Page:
April 25, 1997

LONDON (AP) _ Demonstrators picketed BBC offices Friday to protest plans to allow a free campaign broadcast by the British National Party, which advocates deportation of non-whites.

``What they stand for is a challenge to the democratic rights of black people, lesbian and gay people, people with disabilities,″ said Jude Woodward, campaign coordinator for National Assembly Against Racism.

More than 100 people demonstrated in front of British Broadcasting Corp.’s London headquarters, chanting ``BBC, pull the plug on the BNP.″

The party, estimated to number 500-600 members, qualified for free air time simply by fielding 50 candidates for Parliament. But its chances of winning any seats in the May 1 election were slim. It has won only one election _ a seat on a local council in east London in 1993.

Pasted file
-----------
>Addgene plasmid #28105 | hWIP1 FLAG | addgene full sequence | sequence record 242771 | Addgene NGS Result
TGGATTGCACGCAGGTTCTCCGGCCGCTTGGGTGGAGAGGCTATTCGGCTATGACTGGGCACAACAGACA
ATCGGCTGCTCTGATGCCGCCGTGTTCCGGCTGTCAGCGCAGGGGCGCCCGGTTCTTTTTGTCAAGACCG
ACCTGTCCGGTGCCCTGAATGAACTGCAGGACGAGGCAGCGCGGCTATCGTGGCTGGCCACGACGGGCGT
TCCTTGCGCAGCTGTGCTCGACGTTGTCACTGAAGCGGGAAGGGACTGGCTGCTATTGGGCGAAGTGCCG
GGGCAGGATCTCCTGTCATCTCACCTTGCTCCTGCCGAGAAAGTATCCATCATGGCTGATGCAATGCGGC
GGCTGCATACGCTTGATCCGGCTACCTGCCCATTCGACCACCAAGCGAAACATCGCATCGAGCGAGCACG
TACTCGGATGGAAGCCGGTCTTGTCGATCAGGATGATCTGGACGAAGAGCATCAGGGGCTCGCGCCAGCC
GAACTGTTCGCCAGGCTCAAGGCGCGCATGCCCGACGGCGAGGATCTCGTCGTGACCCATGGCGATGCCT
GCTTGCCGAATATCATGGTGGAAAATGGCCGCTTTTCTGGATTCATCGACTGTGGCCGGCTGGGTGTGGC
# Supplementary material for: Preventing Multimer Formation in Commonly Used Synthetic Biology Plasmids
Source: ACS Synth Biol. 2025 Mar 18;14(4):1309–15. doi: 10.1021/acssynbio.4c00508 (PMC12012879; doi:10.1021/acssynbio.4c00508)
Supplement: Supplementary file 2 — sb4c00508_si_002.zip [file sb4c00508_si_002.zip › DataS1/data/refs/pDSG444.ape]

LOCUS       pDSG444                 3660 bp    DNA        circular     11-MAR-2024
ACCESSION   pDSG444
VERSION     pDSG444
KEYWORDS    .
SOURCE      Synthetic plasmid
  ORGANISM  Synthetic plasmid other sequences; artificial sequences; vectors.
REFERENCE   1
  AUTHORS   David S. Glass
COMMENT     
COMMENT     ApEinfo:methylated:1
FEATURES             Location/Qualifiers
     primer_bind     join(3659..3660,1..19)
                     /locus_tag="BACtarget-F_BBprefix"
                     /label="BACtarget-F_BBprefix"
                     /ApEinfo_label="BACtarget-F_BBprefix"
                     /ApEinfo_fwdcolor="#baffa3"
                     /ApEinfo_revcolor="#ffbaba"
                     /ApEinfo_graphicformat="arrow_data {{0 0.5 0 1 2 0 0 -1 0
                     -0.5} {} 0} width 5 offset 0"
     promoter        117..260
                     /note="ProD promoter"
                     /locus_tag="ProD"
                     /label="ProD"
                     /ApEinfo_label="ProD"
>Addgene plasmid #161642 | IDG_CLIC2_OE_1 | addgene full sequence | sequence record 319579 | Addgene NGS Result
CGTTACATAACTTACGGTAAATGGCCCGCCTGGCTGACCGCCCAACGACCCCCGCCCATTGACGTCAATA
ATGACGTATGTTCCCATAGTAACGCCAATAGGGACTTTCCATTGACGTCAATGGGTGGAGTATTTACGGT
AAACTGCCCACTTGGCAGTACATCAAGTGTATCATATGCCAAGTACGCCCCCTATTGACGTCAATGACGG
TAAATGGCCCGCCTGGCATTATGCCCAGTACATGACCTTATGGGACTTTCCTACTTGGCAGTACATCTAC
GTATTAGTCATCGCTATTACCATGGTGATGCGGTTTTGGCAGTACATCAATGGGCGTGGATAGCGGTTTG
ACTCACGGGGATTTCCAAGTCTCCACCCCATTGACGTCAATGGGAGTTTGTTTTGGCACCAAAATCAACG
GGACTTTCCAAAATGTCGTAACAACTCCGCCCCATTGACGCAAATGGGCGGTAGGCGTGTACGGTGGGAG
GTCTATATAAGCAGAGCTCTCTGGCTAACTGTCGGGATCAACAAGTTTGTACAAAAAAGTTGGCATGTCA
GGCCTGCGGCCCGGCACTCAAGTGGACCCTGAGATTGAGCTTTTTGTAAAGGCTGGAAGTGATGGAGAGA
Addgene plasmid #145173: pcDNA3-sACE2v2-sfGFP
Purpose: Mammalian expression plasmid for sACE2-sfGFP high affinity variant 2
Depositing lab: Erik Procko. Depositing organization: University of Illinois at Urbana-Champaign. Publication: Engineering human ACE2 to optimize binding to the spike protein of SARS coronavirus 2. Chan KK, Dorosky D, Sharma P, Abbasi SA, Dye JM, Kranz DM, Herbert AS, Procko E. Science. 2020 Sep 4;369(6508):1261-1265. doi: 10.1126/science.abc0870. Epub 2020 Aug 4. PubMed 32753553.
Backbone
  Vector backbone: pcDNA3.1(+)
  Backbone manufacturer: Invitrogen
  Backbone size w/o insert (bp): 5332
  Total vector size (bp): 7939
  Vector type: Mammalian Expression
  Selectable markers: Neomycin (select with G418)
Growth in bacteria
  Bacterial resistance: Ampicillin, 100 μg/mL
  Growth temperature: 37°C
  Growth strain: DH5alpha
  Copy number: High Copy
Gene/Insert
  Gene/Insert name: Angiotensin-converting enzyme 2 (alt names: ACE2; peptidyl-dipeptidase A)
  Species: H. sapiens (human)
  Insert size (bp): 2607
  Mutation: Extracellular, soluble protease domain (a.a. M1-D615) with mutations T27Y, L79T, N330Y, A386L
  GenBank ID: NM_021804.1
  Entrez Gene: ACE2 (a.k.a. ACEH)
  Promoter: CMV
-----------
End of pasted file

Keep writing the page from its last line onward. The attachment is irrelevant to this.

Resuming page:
``Our whole purpose in getting on the television is to address 55 million Britons,″ BNP organizer Richmond Edmonds said. ``And we are attempting to build a party that will defend the interests of the British people against the sell-out of the establishment parties.″

The five-minute television broadcast, to air late Friday night, has renewed debate over the right of free speech vs. civil liberties.

Home Secretary Michael Howard said the broadcast should be allowed. ``I don’t believe that we have much to fear from these tiny minorities who hold views which the majority of people in this country wholly abhor,″ he said.

But Duke Brooks of the National Union of Students said there should be a limit to free speech rights. ``This is way beyond that limit,″ he said.

The National Assembly Against Racism also filed a lawsuit, citing a law against incitement that threatens the public order.